Richard Karn seems like a regular Joe munching a hamburger with all the works at the patio commissary at Disney Studios during a rehearsal break from ABC's "Home Improvement."
In fact, he's not too far removed from Al Borland, the character he plays on the enormously popular Tim Allen sitcom. Al is the stoic, bearded, flannel-shirted assistant of fumbling Tim Taylor (Mr. Allen) on "Tool Time," the show-within-a-show on "Home Improvement." After watching him for two seasons on the Top Five series, which airs at 9 p.m. Wednesdays on ABC, (WJZ, Channel 13) fans are beginning to take notice. Mr. Karn confesses that he's usually oblivious to their recognition.
"It's not something that's on the front of my mind yet," explains Mr. Karn, who toiled for 11 years on and off Broadway and in regional theater before he landed the role of Al. "I still feel like no one knows who I am. I still feel anonymous."
But the gregarious actor knows he can't remain anonymous for long. Recently, the Seattle native got a taste of fame while at a Florida airport. "My plane got canceled, so I had to change to another plane. The lady at the counter was beaming as I was walking up because she knew who I was immediately. She said, 'Could you sign this? My husband loves your show.' "
Suddenly, Mr. Karn found himself surrounded by 40 cheerleaders, also waiting for a flight, who spotted him. "It was the weirdest feeling. I felt like birdseed. They were all around me."
Though Mr. Karn's screen time is less than 10 minutes a week, he makes the most of his scenes with Mr. Allen. Mr. Karn believes Al's appeal lies in his being an underdog.
"His ethics are in the right place," Mr. Karn says. "He's an innocent, which you don't get a lot on TV. I'm trying to make him as real as possible so he comes to things with a lot of naivete."
And Al is good at his job. "I think people appreciate that too," Mr. Karn says. "He's someone who does his job well but is not prideful about it. He's not egotistical about it. He does his job. That's how he was brought up. People like to say he should be the star of the show because he knows what he's doing."
Next season, Mr. Karn says, Al's role will be expanded. "I think they are going to bring in things that arc -- things about my character, about Al's relationship with Tim and Pat and maybe even Wilson or the kids or his girlfriend," Mr. Karn says.
"This year, we brought up things like I am building a log cabin," Mr. Karn says. "We mentioned it once and we never went back. We have had Al with a couple of different girlfriends we have never gone back to. We have gone on to the next show. So we are going to have things that people will keep going back and seeing, which I think will be really nice."
Originally, Mr. Karn was hired to fill in for the actor cast as Mr.
Allen's assistant on the pilot of "Home Improvement." "They had cast another actor who was older," Mr. Karn says. "He was a little taller and gangly, more physically different, balding, older and more irascible. A kind of guy who every time Tim screwed up, his ulcer flared."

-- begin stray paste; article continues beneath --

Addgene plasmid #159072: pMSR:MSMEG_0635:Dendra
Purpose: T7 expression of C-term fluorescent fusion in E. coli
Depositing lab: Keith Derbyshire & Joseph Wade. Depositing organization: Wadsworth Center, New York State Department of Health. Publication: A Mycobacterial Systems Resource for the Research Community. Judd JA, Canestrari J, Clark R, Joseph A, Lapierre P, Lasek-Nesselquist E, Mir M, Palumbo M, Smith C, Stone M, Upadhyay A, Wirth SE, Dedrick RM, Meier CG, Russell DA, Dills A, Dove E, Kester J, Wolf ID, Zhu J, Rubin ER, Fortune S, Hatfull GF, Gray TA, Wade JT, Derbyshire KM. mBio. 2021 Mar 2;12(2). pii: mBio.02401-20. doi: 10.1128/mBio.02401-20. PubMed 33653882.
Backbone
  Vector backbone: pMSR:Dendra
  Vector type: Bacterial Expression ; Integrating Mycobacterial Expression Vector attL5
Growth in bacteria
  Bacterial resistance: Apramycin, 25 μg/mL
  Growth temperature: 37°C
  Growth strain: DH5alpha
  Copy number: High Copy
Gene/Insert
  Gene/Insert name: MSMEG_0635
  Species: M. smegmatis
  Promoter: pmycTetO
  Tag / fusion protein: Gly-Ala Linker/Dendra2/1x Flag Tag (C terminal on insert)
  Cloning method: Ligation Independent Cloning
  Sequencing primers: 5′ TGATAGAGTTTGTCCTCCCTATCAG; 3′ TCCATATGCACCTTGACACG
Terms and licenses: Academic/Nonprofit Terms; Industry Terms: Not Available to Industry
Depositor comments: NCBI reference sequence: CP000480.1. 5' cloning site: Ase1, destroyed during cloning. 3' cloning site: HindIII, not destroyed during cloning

That actor, though, got a movie part and couldn't do the pilot. The producers, whom Mr. Karn met at a writers' conference in New Harmony, Ind., asked him to play Al for the pilot. Fate stepped in when the other actor bowed out of the series.
"I found out later because that other actor got a movie, they called me in because they knew I was a nice guy," Mr. Karn says. "They knew I wouldn't put up a big stink about doing the pilot and having someone come in and do the series."
"I don't think so" has become Al's anthem. "The 'I don't think so' line was a throwaway line the writers wrote to follow Tim's joke," Mr. Karn says. "I took it and made it more important than it was. I unknowingly took a one-dimensional thing off the page and made it into a three-year relationship behind the one line."
Perhaps Mr. Karn's so believable as Al because his father is a successful builder. "My dad's like a local celebrity now," Mr. Karn says with a warm smile. "All of the lumberyards and hardware stores that he's worked with his whole life in Seattle know that he's Al's dad."
The downside of achieving popular success after years of struggle is the fact his mother, who died in 1983, never got a chance to witness it. "She saw me in a lot of plays in Seattle and summer stock," Mr. Karn says softly. "But I wasn't able to have her be proud I finally got something really good."
Mr. Karn's father has finally stopped fretting over his son's welfare. "He wouldn't let me know it, but there was a really heavy worry -- 'What if as an actor you don't make it?' I think every father is going to feel that. When I told him about this job, he was like 'Great. That's nice.' It wasn't until he actually saw it on television that reality kicked in. Then as the show got more and more popular, I saw this great relief come over him."